Can music really reduce anxiety?

Have you ever listened to “Weightless” by Marconi Union? It is “the world’s most relaxing song,” (Passman, 2017) and studies have shown that it reduces listeners’ blood pressures, stress levels and heart rates. One researcher found that the song reduced listeners’ anxiety levels by 65%! (Curtin, 2017). Who would’ve thought that this one song had that much power to tackle anxiety and stress?

Music is a powerful mood regulator, promoting relaxation and reducing anxiety for many people. The human brain and nervous system are hardwired to respond to the composition of different songs, whether that may be the rhythm and tune, or just the repetition within it. (Harvard publishing, 2011). Many professionals believe that it can enhance human health and performance in many ways.

Let’s begin exploring this by understanding how our brains interpret music. Firstly, music reaches our ears as sound waves. The ear canal funnels these waves to our eardrums, which vibrate as the waves hit them. These vibrations travel along small bones in the middle ear until they reach the stapes (the third bone in the sequence), which is connected to the cochlea. The cochlea itself is filled with fluid that surrounds over 10,000 cilia (hair-like cells). As the vibrations pass through the cochlea, they are converted into fluid waves, which in turn induce a swaying movement in the cilia. As a result, neurotransmitters are released from the cells, which work to activate the auditory nerve. This then sends electrical signals to the auditory cortex in the temporal lobe.

The Human Ear (Image Credit: The Kennedy Center)

It is a well-known fact that music has a variety of different components. The same can be said for our brains. Different properties of music are received and processed by these different sections of the brain. For example, a small section of the right side of the temporal lobe is responsible for interpreting pitch, which leads to understanding melody, chords, and harmony. The cerebellum is responsible for decoding rhythm. The frontal lobes decipher the emotional content of the song. Some music can even simulate the brain’s reward center.

The Human Ear (Image Credit: WebMD)

Now, let’s understand what anxiety is. Anxiety itself can be defined as a feeling of unease, worry, or fear, with different levels of severity (NHS, n.d.). Whilst everyone has most likely experienced this at some stage in their lifetime, some struggle with it for extended periods of time, almost every day. The US Department of Health and Human Services has distinguished five different anxiety disorders, namely Generalised Anxiety Disorder, Obsessive-Compulsive Disorder, Panic Disorder, Post-Traumatic Stress Disorder, and Social Anxiety Disorder. Anxiety and anxiety disorders can both result in mild to severe physiological, cognitive and behavioural responses (Seinfeld et al., 2015).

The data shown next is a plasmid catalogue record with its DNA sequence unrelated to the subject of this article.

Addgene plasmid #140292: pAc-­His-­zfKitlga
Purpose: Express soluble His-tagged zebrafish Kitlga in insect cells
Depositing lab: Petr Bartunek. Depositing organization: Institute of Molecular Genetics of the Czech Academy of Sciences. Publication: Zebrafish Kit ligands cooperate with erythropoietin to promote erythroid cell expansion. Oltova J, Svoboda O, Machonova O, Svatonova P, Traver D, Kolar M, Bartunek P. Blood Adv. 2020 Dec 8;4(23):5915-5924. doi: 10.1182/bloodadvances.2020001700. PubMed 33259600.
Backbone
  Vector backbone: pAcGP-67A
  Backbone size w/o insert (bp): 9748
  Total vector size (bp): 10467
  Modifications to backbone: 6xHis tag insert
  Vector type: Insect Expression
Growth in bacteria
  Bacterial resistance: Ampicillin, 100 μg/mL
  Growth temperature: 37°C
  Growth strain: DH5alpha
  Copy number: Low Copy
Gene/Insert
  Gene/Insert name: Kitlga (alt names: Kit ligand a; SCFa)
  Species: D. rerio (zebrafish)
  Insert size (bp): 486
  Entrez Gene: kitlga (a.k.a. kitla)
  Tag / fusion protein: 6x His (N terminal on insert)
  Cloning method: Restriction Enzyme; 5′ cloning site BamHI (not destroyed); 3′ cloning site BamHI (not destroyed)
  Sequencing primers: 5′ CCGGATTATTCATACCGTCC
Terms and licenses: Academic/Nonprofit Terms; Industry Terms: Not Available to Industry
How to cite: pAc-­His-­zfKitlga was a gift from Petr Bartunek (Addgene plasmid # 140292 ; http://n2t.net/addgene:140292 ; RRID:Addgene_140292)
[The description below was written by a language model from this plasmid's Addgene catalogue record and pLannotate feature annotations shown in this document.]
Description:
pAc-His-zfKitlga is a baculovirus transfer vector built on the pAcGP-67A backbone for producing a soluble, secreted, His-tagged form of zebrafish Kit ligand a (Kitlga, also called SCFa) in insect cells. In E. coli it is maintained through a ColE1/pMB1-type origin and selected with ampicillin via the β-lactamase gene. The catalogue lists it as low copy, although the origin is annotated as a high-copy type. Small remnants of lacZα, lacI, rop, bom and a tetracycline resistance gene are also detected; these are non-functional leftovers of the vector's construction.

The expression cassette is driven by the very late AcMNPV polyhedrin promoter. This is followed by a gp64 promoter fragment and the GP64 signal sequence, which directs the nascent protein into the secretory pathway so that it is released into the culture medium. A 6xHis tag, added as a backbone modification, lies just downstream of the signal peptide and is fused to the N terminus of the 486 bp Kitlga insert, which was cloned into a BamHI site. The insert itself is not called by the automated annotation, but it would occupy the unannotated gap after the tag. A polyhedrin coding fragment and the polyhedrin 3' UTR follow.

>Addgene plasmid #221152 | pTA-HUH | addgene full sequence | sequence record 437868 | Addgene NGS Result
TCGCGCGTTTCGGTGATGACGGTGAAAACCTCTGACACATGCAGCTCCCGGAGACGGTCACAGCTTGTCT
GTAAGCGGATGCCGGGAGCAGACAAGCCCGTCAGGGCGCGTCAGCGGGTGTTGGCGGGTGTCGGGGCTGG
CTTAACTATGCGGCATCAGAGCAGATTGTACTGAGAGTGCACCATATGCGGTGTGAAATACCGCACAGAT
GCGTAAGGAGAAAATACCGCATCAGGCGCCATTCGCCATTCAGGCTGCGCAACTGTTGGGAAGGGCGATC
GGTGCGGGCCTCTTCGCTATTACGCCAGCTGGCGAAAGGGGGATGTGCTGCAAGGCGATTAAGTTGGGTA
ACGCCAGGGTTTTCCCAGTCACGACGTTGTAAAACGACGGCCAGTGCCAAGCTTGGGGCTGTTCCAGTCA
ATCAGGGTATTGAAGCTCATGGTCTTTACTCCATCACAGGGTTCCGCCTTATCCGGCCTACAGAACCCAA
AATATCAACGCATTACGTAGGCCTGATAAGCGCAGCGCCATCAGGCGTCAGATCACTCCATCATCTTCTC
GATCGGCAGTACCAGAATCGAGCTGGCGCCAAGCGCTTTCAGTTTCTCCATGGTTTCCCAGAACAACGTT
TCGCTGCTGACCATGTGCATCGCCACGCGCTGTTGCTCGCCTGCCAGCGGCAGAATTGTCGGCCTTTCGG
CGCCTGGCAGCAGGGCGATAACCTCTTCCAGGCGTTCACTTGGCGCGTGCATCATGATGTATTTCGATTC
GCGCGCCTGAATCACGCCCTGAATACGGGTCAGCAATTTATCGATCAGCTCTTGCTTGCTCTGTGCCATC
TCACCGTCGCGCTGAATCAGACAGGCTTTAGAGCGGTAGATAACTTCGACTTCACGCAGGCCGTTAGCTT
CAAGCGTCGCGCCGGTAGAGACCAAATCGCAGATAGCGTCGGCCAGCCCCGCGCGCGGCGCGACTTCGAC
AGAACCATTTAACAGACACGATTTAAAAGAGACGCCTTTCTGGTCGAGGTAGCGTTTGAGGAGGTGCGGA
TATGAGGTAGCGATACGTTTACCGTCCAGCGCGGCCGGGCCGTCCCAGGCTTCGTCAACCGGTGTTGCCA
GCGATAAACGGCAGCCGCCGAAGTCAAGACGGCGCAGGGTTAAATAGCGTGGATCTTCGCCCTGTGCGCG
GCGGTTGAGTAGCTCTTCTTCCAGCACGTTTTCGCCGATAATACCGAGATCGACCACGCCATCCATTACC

Music therapies for stress and anxiety reduction have been tested in several experimental studies, across a wide range of varying settings, including hospitals, dental clinics, the workplace, etc (Seinfeld et al., 2015). In a 2013 study, participants were separated into three groups with different auditory stimulation levels: one with “relaxing” music, another with the sound of rippling water, and the rest with no sound or music exposure. They were then introduced to a stressor. The researchers tested salivary cortisol and salivary alpha-amylase, as well as heart rate, respiratory sinus arrhythmia and subjective stress and anxiety perceptions repeatedly. The results of this biological and psychosocial stress test revealed that those who had listened to music recovered more quickly after being exposed to the stressor. (Thoma et al., 2013) Controlled clinical trials have shown that those who were exposed to calming music before undergoing medical procedures were found to have reduced levels of anxiety and less need for sedatives. During procedures, they experienced less discomfort, and during recovery, used less pain-relieving opioids. (Harvard Publishing, 2016). Another study found that music therapy was an effective approach in clinical psychiatry for Generalised Anxiety Disorder (Gutiérrez & Camarena, 2015). The evidence is undeniable: music can indeed aid in reducing symptoms of anxiety.

Overall, music therapy has been shown to be an effective psychostimulant for inducing relaxation and reducing levels of stress and anxiety amongst listeners. Our brains receive and translate the different properties of the music we listen to in various ways to facilitate this, and as previous studies have established, these combine to reduce stress and anxiety in different circumstances.